Postdoc available (posted 4 August, 2017)

We are looking for a postdoc to support a new 5 year NIH U01 "Multiscale modeling of inherited cardiomyopathies and therapeutic interventions" that we have just received in collaboration with Jonathan Wenk (Co-PI), Lik-Chuan Lee (Michigan State), and Chris Yengo (Penn State Hershey). The project abstract is copied below.

The postdoc will work closely with every team member and will perform:
  • cell and tissue-level measurements of contractile function
  • molecular and cell-level modeling using the MyoSim framework
What we are looking for

We seek an engaged motivated postdoc who wants to drive world-class research. We prefer candidates who have experience in one or more of the following areas:
  • contractile measurements using living or chemically permeabilized cells
  • assessments of ventricular function
  • mathematical modeling
  • code development (ideally MATLAB or C++)
  • scientific writing
What we offer

We are a small lab but we are very active and our work spans from molecular function to clinical cardiology. Excellent candidates will have opportunities to:
  • work with human myocardium from our Cardiovascular Biorepository
  • receive mentoring and support for grant development (e.g. AHA Scientist Development Grants, K99s)
  • receive mentoring and support for career development
Our three previous postdocs all advanced successfully
Our two previous graduate students also went to academic postdocs
How to apply

Email your CV to Ken Campbell at k.s.campbell@uky.edu with a cover letter explaining why you want to work in his lab.

Project abstract

The goal of this research is to develop a predictive multiscale model that will improve understanding of familial cardiomyopathies and that can be used to help screen potential new therapies for cardiac disease. Familial cardiomyopathies are the most frequently inherited heart defect and affect about 700,000 Americans. Most of the genetic mutations affect myosin or regulatory proteins that modulate myosin function. The majority of these mutations also induce abnormal cardiac growth termed hypertrophy. This project will develop, calibrate, and validate an innovative multiscale model that uses data quantifying myosin-level function to predict how hearts hypertrophy over time. This is a critical step on the path to developing patient-specific computer models that can be used to optimize treatments for heart failure and to predict the effects of different types of pharmaceutical intervention. In the future, one could envision clinicians testing drug treatments in silico and selecting the intervention that produces the greatest long-term benefit for their patient.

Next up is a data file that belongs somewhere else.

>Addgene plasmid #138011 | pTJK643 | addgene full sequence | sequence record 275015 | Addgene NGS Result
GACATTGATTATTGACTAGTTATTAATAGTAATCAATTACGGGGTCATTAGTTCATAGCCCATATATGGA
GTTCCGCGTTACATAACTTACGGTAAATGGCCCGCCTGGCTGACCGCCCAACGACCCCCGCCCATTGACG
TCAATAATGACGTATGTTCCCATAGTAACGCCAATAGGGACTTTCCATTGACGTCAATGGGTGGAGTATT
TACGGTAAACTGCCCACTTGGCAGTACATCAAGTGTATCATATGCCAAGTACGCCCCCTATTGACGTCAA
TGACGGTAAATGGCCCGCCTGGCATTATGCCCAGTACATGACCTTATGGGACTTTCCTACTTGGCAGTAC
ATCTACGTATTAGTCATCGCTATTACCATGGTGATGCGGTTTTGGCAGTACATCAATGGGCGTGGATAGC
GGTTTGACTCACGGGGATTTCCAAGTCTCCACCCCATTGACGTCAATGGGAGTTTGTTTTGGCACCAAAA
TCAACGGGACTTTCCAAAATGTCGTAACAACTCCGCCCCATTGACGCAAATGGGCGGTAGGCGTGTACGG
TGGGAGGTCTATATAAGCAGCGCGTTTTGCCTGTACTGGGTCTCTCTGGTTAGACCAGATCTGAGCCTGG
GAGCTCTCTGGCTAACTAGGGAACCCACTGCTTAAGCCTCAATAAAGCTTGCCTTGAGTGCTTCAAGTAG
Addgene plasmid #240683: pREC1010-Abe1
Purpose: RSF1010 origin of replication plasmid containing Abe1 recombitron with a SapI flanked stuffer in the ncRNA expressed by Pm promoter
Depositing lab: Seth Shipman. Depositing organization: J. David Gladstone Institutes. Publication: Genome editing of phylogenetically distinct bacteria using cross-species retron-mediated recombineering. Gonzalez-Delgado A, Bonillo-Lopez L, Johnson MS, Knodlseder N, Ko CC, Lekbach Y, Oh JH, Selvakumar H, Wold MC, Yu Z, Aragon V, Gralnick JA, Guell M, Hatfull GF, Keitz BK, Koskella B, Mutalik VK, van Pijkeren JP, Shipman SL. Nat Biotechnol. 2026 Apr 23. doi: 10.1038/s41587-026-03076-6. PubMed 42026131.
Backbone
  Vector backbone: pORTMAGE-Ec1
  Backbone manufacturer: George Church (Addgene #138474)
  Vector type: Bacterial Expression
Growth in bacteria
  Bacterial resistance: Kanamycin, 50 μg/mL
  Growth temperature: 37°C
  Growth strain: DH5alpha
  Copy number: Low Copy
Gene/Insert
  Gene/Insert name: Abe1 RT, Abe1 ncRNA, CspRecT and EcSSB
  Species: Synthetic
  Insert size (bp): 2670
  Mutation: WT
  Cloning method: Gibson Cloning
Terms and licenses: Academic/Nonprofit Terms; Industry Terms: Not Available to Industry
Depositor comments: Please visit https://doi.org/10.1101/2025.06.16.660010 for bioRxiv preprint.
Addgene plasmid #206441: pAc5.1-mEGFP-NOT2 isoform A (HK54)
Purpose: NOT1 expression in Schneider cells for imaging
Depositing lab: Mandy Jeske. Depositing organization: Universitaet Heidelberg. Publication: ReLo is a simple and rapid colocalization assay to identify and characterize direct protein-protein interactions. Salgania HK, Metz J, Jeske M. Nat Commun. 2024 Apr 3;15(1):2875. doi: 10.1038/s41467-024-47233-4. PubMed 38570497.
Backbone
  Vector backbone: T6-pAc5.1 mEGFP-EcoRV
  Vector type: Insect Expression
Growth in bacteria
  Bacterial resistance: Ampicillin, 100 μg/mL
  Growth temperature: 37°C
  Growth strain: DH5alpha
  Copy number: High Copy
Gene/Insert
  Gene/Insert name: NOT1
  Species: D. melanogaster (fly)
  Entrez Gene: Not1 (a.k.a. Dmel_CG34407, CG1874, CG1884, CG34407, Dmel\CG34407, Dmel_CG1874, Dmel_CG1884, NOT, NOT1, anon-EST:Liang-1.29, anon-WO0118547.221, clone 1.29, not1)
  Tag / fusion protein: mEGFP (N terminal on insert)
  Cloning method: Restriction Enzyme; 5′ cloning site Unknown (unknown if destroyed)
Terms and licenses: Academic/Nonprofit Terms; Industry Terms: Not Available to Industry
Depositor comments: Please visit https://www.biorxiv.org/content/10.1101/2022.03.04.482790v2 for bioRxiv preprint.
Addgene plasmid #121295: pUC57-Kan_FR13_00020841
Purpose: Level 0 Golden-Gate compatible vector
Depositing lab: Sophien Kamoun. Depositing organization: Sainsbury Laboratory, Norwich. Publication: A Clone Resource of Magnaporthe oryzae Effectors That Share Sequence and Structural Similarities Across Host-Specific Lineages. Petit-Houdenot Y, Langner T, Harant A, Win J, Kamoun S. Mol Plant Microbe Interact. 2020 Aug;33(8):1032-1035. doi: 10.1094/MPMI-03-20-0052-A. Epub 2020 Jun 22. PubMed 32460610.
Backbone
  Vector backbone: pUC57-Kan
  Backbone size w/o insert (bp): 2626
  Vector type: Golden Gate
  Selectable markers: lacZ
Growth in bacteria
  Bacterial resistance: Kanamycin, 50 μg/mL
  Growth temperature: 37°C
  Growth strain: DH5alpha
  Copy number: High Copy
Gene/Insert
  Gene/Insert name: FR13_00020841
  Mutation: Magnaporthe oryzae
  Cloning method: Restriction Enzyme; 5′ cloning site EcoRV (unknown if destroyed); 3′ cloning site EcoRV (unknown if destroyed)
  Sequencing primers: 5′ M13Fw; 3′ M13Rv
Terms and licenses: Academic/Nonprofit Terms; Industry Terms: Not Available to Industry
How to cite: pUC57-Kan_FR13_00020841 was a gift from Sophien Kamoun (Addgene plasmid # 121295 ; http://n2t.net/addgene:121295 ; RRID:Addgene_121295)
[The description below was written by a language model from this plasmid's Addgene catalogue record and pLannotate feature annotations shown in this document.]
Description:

The research team consists of two physiologists/biophysicists (Campbell & Yengo) and two engineers (Wenk & Lee) who share a common interest in cardiac biology. Together, their research skills span from structure-function analysis of myosin molecules to computer simulations of hearts that grow and remodel over time. The research plan integrates state-of-the-art hierarchically-coupled mathematical models with validation experiments that range from stopped-flow molecular kinetic assays to magnetic resonance imaging of myocardial strain patterns. The model will be tested using molecular to organ-level experimental data obtained from wild-type mice and from transgenic animals that develop cardiac hypertrophy because of a K104E mutation in myosin regulatory light chain. Additional tests will be performed using drugs that enhance (omecamtiv mecarbil) and inhibit (MYK-461) myosin-level contractile function.

There are three specific aims.

Aim 1: Integrate a multistate kinetic model of myosin into an organ-level finite framework to predict the effects of genetic and/or pharmaceutical modulation of myosin function.

Aim 2: Develop growth and remodeling algorithms to predict chronic changes in ventricular structure and function resulting from genetic and/or pharmaceutical modulation of myosin function.

Aim 3: Calibrate and validate the model using experimental data quantifying different spatial and temporal scales.